Go Home Polish is part of the international exhibition Complex States: Art in the Years of Brexit featuring over 30 artists, 13 venues and a cutting edge online AR platform (iPhone, iPad and Android).
Introduction by Michal Iwanowski:
In 2008, I came across a small graffiti in my neighbourhood in Cardiff, and it spelt Go home Polish. I dwelt on it for a while, unsure whether I really should be going anywhere or whether I already was home.
In 2016, with the Brexit referendum breaking Britain in half, and the rising wave of nationalism sweeping across Europe, the slogan took on an even darker tone, and I felt compelled to respond to it. Literally.
In April 2018, I set off on an 1900 km journey, on foot, between my two homes – Wales and Poland – with a British passport in one hand, and a Polish one in the other. I drew a straight line on the map, got a pair of good hiking shoes, and walked out of my Cardiff flat, facing east: Wales. England. France. Belgium. Holland. Germany. Czech Republic. Poland. My goal was to ask people about home, in a journey that would take 105 days to complete.
Although I anticipated confrontation, polemics, and awkwardness, the antagonism never really came. On the contrary. People responded to the question in a deeply personal way: human to human, rather than citizen to foreigner. Most put their hand on their chest to show me where home was. Many wanted to tag along. Few mentioned their nationality. Only one chased me away.
As the journey progressed, the Go home Polish’ slogan became irrelevant. However, I decided to keep it as a title, and a symbolic axis on which this project is set. This is to challenge the language that dehumanises the other. This is to object to generalisation. This is to look at the geopolitical agenda from the perspective of each individual.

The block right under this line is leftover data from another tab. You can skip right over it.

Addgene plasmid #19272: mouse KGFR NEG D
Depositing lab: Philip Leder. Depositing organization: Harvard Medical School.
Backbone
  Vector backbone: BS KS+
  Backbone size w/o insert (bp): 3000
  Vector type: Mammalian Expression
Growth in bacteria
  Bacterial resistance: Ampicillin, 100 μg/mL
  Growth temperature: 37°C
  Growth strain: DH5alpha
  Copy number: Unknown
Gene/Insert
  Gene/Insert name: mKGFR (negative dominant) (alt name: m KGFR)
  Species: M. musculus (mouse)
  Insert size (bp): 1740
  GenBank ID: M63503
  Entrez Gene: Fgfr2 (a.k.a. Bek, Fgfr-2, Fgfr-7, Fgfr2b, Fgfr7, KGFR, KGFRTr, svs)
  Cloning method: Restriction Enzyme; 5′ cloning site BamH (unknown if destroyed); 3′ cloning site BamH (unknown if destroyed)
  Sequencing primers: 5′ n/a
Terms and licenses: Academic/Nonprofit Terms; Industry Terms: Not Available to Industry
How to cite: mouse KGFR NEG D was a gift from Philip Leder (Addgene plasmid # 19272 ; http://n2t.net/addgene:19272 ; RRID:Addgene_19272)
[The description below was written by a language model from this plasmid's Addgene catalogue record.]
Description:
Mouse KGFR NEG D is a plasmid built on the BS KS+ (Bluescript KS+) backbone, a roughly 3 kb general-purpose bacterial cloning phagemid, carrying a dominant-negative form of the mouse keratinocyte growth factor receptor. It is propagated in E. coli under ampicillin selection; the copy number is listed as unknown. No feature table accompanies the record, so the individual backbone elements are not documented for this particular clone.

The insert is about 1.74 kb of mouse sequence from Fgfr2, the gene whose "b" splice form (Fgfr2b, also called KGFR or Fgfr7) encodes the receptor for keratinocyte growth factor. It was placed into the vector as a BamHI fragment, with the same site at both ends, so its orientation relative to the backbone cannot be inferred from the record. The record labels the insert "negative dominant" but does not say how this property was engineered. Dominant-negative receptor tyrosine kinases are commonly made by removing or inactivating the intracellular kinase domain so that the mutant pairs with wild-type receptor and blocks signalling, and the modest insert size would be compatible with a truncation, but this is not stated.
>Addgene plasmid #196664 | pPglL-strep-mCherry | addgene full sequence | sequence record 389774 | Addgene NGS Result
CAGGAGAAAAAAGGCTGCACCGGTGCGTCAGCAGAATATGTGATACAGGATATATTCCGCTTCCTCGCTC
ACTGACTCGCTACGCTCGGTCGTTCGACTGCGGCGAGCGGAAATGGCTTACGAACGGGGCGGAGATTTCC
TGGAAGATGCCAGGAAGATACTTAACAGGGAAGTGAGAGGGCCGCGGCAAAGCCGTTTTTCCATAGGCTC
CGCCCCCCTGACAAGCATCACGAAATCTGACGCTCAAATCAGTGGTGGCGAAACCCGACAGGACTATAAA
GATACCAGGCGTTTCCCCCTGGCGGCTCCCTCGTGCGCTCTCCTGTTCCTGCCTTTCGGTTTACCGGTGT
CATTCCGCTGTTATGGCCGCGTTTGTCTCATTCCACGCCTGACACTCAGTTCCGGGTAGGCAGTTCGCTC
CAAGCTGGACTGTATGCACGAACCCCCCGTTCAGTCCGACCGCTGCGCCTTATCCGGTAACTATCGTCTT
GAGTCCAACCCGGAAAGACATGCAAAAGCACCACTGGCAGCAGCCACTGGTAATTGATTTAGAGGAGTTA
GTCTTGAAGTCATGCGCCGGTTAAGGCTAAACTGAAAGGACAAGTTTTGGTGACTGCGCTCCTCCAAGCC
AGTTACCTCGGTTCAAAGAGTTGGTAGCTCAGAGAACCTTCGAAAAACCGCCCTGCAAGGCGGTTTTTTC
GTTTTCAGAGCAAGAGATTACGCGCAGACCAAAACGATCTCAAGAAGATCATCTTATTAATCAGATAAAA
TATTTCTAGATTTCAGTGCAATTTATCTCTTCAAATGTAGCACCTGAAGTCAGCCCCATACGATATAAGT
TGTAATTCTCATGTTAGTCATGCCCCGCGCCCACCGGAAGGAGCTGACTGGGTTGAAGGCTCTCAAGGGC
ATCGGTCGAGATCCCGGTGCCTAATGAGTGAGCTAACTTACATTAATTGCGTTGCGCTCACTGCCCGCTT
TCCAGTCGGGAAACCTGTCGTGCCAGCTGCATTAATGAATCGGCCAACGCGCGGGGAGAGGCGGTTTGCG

And where is home? The answer is elusive and complex, a riddle that transcends time and administration. But I have found it, north of Olpe in Germany:
The village Ursula used to live in disappeared under the surface of the water when the dam was built. A whole village turned into Atlantis. Folks relocated and left their homes behind. She was a little girl.Some sixty years later, her children bring Ursula back to that place, to the shore of the lake that swallowed her home. She is in her 70’s, but remembers exactly where the house is – her finger like the magnetic needle of a compass, trembling gently and pointing. There! The children take to the water and swim to that spot. They float above the ghost house they can neither see nor enter, connecting to an unattainable place, feeling its pulse within their own being. And although they feel it profoundly, they know it cannot be reached or contained.
This is hiraeth. This is heimat. This is home.
COMPLEX STATES: ART IN THE YEARS OF BREXIT
Complex States is an international exhibition arriving as a timely and urgent response to both the divisive events of “Brexit” and the “Covid-19” pandemic; and featuring over 30 artists, 13 venues and a cutting edge online AR platform (iPhone, iPad and Android). As an exhibition that traverses nations, as well as the physical and virtual, Complex States hopes to offer a platform for renewed trans-national dialogue, collaboration and cultural exchange.
Curated by Vassiliki Tzanakou (Director of ARTinTRA) and Catherine Harrington, Complex States platforms critical engagements with Brexit by artists including Jeremy Deller, Jason Decaires-Taylor, Richard Littler, Stephane Graff, Michal Iwanowski, and Rita Duffy. The project brings together a wide selection of media, from paintings and sculpture to videos and installations with the aim of shedding light on the ways artists have responded to Brexit, and the urgent topics of identity, migration, globalisation, social media, and ‘fake news’ that Brexit has provoked.